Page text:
Sense & Centsibility Blog

Stopping Elder Abuse: How We Can All Help

elderly man

A while back, the financial counselors at LSS were trained about the issue of elder abuse, a growing problem in all our communities. Two social workers talked with us, answered all our questions, and showed us an enlightening, although disturbing film.

Elder abuse can take many forms including financial exploitation, physical abuse, and neglect. Just like it takes a village to raise a child, it takes all of us to help stem the surging tide of elder abuse. Think of your aging parents or grandparents who could become someone’s victim. Whenever you see something out of the ordinary or even suspicious, you can help your aging loved ones or other elders by simply making a phone call to report your concerns.

What is “Common Entry Point?”

Counties in Minnesota are simplifying the process of addressing elder abuse reports by using a centralized reporting process called the Common Entry Point. The Common Entry Point receives all reports of known or suspected maltreatment. It then works with the appropriate authorities to investigate and address any problems. The phone line is staffed 24/7 so reports can be taken immediately. To find your county’s Common Entry Point contact, call Senior Linkage Line at 1-800-333-2433. You can also contact your local county social services or the Minnesota Department of Human Services Adult Protective Services at 1-651-431-2609. If you live outside of Minnesota, contact your county social service agency or local law enforcement when you have concerns about someone.

Who’s at risk?

The populations at highest risk are those who depend on others for their care or some help with daily living tasks. Some elders have a higher risk of being abused simply because they are disabled or frail.

What are the Warning Signs of Elder Abuse?

elderly hands

1. Physical Abuse: You may notice bruises, black eyes, burns, cuts or broken bones. Or, the elder may simply say someone is hurting her or she is afraid of someone.

2. Neglect: Signs of neglect may be more subtle, but if you look, you can see them. Examples include dehydration or weight loss, poor hygiene or pressure sores, incontinence, depression or confusion. Elders can suffer from self-neglect if they are no longer able to care for themselves.

3. Financial Exploitation: This abuse is even more insidious simply because it is not observable like neglect or physical harm. Some examples are the elder's bills not being paid, the elder has no access to their own money, assets are sold or transferred, the elder is taken to the bank to withdraw money, or personal property such as cash, credit cards, checks and jewelry are missing.

Who are the abusers?

Unfortunately, elder abuse can occur anywhere. For example, maltreatment can occur in an elder’s home, nursing home, assisted living facility or adult day program. And abusers can be anyone including spouses, children, other family members, staff and the elder person themselves. When seniors become vulnerable and unable to properly care for themselves, they become at risk for “self-neglect.”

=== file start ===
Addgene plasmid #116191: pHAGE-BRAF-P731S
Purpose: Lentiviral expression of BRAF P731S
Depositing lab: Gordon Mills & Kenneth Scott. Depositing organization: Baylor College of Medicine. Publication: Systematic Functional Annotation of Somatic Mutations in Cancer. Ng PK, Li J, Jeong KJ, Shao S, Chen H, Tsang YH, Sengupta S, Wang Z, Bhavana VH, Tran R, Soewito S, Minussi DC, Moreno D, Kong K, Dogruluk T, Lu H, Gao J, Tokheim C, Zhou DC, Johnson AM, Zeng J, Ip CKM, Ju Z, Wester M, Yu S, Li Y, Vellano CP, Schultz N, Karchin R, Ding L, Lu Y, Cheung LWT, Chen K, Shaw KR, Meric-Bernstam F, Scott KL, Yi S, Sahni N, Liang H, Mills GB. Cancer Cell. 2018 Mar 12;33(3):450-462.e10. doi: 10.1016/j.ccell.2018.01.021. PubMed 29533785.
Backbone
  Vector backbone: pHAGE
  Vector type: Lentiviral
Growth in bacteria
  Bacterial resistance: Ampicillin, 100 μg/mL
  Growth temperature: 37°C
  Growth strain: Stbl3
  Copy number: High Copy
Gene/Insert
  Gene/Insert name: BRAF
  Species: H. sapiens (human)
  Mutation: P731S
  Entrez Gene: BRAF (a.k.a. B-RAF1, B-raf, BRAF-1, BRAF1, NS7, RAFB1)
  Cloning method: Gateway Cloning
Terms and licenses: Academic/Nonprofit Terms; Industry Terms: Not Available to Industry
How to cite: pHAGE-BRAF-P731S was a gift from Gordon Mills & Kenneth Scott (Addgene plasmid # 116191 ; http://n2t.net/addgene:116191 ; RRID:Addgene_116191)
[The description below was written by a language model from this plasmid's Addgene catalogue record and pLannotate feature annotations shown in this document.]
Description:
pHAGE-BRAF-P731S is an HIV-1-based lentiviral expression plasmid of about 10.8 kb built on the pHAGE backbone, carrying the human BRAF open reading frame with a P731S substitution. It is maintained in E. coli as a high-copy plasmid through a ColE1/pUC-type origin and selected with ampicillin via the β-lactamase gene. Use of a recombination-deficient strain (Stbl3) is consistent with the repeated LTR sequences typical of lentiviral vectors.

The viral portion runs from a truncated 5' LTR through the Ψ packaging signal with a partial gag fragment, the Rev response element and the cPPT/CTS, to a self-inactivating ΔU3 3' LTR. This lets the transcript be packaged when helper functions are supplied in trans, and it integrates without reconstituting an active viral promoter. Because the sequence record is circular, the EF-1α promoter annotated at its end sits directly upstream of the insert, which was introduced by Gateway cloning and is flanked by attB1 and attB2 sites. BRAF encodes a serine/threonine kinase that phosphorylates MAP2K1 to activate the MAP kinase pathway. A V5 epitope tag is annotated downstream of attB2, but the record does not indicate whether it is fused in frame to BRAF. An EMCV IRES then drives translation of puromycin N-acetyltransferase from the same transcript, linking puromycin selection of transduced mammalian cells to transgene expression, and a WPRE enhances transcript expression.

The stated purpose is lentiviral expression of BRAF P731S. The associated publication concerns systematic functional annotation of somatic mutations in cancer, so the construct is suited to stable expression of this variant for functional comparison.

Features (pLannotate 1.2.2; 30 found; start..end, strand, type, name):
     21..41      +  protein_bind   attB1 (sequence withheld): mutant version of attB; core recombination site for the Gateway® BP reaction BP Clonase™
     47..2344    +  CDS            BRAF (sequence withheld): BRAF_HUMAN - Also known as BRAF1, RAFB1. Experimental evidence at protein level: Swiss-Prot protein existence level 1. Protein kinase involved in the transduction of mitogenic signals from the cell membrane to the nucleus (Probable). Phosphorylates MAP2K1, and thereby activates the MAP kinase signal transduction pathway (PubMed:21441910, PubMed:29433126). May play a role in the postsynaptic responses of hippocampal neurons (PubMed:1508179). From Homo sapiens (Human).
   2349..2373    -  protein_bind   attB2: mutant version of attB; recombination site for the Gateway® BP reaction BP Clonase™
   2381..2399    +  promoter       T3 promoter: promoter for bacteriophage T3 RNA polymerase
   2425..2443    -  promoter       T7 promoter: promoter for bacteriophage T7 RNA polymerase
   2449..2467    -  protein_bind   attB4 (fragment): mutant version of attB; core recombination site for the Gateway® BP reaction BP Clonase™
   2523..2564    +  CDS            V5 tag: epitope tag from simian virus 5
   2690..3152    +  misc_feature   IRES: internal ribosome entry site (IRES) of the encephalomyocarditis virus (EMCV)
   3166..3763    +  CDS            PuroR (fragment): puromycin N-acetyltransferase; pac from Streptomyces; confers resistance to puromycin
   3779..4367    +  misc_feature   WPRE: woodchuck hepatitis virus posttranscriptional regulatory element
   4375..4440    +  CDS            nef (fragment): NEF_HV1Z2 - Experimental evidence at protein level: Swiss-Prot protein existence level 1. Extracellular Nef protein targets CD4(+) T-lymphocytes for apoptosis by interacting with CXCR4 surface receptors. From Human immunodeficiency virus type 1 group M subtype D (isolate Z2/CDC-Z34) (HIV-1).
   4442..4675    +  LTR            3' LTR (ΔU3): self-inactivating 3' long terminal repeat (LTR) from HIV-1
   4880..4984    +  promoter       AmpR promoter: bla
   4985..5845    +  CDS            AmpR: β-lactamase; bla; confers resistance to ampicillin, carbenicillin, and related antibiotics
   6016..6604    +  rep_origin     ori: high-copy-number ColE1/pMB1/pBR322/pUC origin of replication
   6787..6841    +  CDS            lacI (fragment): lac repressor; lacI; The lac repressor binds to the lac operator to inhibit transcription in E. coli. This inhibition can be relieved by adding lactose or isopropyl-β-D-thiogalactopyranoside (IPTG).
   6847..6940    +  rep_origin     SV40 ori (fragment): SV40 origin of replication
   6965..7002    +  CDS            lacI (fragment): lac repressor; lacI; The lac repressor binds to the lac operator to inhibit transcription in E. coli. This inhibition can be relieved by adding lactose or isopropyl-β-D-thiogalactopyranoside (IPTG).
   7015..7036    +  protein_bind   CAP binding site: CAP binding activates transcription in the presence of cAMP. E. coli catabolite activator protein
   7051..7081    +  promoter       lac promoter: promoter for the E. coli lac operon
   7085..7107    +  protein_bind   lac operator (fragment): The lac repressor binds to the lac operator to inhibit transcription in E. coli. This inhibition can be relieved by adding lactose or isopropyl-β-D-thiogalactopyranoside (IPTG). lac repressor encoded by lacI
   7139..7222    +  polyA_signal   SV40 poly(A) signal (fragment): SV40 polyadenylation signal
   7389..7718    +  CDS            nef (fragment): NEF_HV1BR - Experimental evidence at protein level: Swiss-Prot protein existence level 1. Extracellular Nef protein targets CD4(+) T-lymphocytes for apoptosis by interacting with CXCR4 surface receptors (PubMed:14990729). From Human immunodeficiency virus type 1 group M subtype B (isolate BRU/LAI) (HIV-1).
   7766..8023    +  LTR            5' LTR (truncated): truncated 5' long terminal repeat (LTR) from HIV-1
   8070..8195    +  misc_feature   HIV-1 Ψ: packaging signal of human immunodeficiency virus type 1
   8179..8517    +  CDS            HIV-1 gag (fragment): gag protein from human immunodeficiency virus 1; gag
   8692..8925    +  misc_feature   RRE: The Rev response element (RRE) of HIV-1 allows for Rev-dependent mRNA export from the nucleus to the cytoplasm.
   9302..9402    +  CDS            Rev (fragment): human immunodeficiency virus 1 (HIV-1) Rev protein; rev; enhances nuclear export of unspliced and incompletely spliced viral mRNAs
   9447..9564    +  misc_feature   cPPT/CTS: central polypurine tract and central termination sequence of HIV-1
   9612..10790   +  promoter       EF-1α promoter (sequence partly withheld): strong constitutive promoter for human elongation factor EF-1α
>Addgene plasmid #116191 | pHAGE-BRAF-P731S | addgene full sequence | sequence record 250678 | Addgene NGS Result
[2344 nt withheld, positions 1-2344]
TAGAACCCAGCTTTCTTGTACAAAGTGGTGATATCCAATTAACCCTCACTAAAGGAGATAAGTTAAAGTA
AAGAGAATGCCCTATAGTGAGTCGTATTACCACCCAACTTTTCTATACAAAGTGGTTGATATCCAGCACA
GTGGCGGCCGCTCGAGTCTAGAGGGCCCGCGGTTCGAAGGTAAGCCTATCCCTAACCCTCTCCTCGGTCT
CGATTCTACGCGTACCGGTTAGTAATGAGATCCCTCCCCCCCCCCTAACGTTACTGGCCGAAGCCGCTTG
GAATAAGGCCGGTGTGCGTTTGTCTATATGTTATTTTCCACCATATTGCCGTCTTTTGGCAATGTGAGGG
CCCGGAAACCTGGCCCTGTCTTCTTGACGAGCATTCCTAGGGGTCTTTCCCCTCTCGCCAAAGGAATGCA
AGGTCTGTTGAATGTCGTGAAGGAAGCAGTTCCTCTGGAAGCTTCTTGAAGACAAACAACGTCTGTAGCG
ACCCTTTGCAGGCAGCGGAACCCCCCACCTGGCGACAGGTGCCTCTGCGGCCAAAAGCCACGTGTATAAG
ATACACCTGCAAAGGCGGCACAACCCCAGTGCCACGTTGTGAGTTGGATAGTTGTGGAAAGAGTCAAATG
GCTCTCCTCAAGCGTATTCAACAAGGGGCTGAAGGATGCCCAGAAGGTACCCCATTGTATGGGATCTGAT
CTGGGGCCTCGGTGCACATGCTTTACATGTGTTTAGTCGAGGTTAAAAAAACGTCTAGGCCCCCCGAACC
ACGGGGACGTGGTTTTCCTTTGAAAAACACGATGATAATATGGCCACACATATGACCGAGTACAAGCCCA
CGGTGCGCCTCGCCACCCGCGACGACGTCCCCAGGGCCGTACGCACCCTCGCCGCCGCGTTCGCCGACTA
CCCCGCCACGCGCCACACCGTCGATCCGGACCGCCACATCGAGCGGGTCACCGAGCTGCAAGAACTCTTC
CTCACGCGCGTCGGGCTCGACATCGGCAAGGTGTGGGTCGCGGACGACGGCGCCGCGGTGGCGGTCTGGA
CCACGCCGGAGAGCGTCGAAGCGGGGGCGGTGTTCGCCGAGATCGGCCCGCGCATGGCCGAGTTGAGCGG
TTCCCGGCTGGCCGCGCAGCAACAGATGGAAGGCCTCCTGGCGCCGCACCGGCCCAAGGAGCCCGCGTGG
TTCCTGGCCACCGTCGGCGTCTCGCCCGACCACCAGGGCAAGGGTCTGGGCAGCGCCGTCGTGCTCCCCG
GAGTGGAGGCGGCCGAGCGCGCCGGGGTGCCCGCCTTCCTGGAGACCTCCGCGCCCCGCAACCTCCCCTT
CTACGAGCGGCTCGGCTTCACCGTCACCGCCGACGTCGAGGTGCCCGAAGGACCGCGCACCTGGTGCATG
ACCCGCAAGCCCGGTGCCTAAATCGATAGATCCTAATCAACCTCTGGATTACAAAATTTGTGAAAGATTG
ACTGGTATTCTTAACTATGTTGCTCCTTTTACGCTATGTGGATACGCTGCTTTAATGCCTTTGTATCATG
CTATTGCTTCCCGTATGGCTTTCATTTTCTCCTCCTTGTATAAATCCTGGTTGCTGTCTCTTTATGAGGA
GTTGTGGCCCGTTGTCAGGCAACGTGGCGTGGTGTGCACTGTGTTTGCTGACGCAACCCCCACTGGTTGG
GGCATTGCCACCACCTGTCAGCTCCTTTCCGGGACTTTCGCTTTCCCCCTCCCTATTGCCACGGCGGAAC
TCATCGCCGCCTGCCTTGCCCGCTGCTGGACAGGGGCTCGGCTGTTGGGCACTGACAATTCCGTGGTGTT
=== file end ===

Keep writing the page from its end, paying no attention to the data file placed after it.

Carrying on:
What should you do?

Simply make the call! And if you’re a mandated reporter, the law requires you to make the call!

If we don’t help, vulnerable adults will never get the help and protection available for them. Even when they know something is wrong, many vulnerable adults are reluctant to tell anyone. And when asked directly, many will deny that harm has occurred. Therefore, it is crucial that all of us, whether family members, friends, doctors or neighbors, make a report when we suspect abuse has occurred. Your call could be the lifeline for an abused elder to make sure they get the help they need!

What happens after I call?

Please don’t worry that you may be opening a “can of worms” needlessly for a family. One of our counselors asked specifically about what happens when a report is made. Unless there is an immediate need for emergency help for someone (at which time you should call 911), the police or sheriff are not going to storm the person’s home or arrest anyone.

Instead, social workers review the report and decide what steps to take next depending on the situation. They start conservatively by contacting the household which may be followed by a home visit. This allows them to assess the situation further and connect families with community resources they may need. Or, if more aggressive action is warranted, social workers can get the ball rolling.

Remember, your concern and action can help stop this ugly practice. Be alert and take the time to make a call. And if you’re having any doubts, put yourself in the elder’s position – wouldn’t you want someone to help if you needed it?

LSS has a long history and well-deserved reputation for integrity, and we are committed to empowering the people in our communities, whether it be financial matters or in other areas in a person's life. Give us a call at 888.577.2227 and we can help you find the right resources for issues like these. Or, visit our website.

Barbara Miller is a Bankruptcy Counselor at LSS Financial Counseling.